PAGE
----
Removing Goodwin's knighthood was an act of crude populism

The government has behaved in an arbitrary and unprincipled fashion.

Few will be saddened by the withdrawal of Fred Goodwin's knighthood, awarded, absurdly, for "services to banking". But there was much to regret in the manner of its removal. As Alistair Darling laments in today's Times (£), rather than establishing a clear set of principles for awarding and revoking honours, the government has behaved in an arbitrary fashion. There was more than a whiff of mob rule about yesterday's decision, something that should make any liberal feel queasy.

Goodwin has not been convicted of any crime nor has he been "censured, struck off etc by the relevant professional or other regulatory authority" - the standard criteria for the removal of honours. Contrary to what some now claim, the report by the Financial Services Authority into the collapse of RBS did not censure Goodwin personally. Are we sure that Fred the Shred belongs in the same class as Mugabe and Ceausescu?

And what of the honours awarded to former RBS chairman Sir Tom McKillop or former Lloyds chairman Sir Victor Blank? Or the honorary knighthood awarded to Alan Greenspan, the man more responsible than any other for the financial architecture that collapsed in 2008. Are their titles now to be removed? If so, the government should proceed on the basis of principle, not populist whim.

Conservative deputy chairman Michael Fallon's assertion on the Today programme that the Forfeiture Committee is "entirely independent of politicians" does not bear scrutiny. The removal of Goodwin's knighthood could not have come at a more convenient moment for Cameron, who broke with precedent to signal his approval of the move. Playing catch-up with Ed Miliband on "responsible capitalism", he has gleefully thrown some red meat to the mob.

Myself, I believe that Goodwin's knighthood should have stood as a monument to the folly of a political class bedazzled by high finance. Instead, the Conservative Party, funded as it is by the largesse of the City of London, has removed Goodwin's honour, whilst simultaneously ensuring that the system that produced him continues as before.

George Eaton is political editor of the New Statesman.


The longstanding Labour donor will no longer fund party political causes. 

Centrist Labour MPs face a funding gap for their ideas after the longstanding Labour donor Lord Sainsbury announced he will stop financing party political causes.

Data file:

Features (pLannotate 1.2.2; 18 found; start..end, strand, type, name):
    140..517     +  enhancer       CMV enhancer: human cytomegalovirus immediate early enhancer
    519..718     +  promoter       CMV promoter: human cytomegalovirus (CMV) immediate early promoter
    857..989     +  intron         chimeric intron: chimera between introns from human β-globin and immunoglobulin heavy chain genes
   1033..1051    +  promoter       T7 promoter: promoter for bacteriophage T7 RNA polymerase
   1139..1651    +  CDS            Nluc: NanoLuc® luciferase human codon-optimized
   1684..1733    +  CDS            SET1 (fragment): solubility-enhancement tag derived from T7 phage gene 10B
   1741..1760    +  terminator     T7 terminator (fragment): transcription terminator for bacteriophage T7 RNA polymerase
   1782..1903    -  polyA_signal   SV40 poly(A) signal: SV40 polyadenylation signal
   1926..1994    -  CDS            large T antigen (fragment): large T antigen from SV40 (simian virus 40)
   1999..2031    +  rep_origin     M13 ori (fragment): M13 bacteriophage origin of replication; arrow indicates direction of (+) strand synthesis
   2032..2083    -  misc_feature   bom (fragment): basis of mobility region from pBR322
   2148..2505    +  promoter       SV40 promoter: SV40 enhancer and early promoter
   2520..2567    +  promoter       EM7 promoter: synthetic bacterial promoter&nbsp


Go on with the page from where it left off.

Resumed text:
Sainsbury, who served as a New Labour minister and also donated to the Liberal Democrats, is instead concentrating on charitable causes. 

Lord Sainsbury funded the centrist organisation Progress, dubbed the “original Blairite pressure group”, which was founded in mid Nineties and provided the intellectual underpinnings of New Labour.

The former supermarket boss is understood to still fund Policy Network, an international thinktank headed by New Labour veteran Peter Mandelson.

He has also funded the Remain campaign group Britain Stronger in Europe. The latter reinvented itself as Open Britain after the Leave vote, and has campaigned for a softer Brexit. Its supporters include former Lib Dem leader Nick Clegg and Labour's Chuka Umunna, and it now relies on grassroots funding.

Sainsbury said he wished to “hand the baton on to a new generation of donors” who supported progressive politics. 

Progress director Richard Angell said: “Progress is extremely grateful to Lord Sainsbury for the funding he has provided for over two decades. We always knew it would not last forever.”

The organisation has raised a third of its funding target from other donors, but is now appealing for financial support from Labour supporters. Its aims include “stopping a hard-left take over” of the Labour party and “renewing the ideas of the centre-left”. 

Julia Rampen is the digital news editor of the New Statesman (previously editor of The Staggers, The New Statesman's online rolling politics blog). She has also been deputy editor at Mirror Money Online and has worked as a financial journalist for several trade magazines.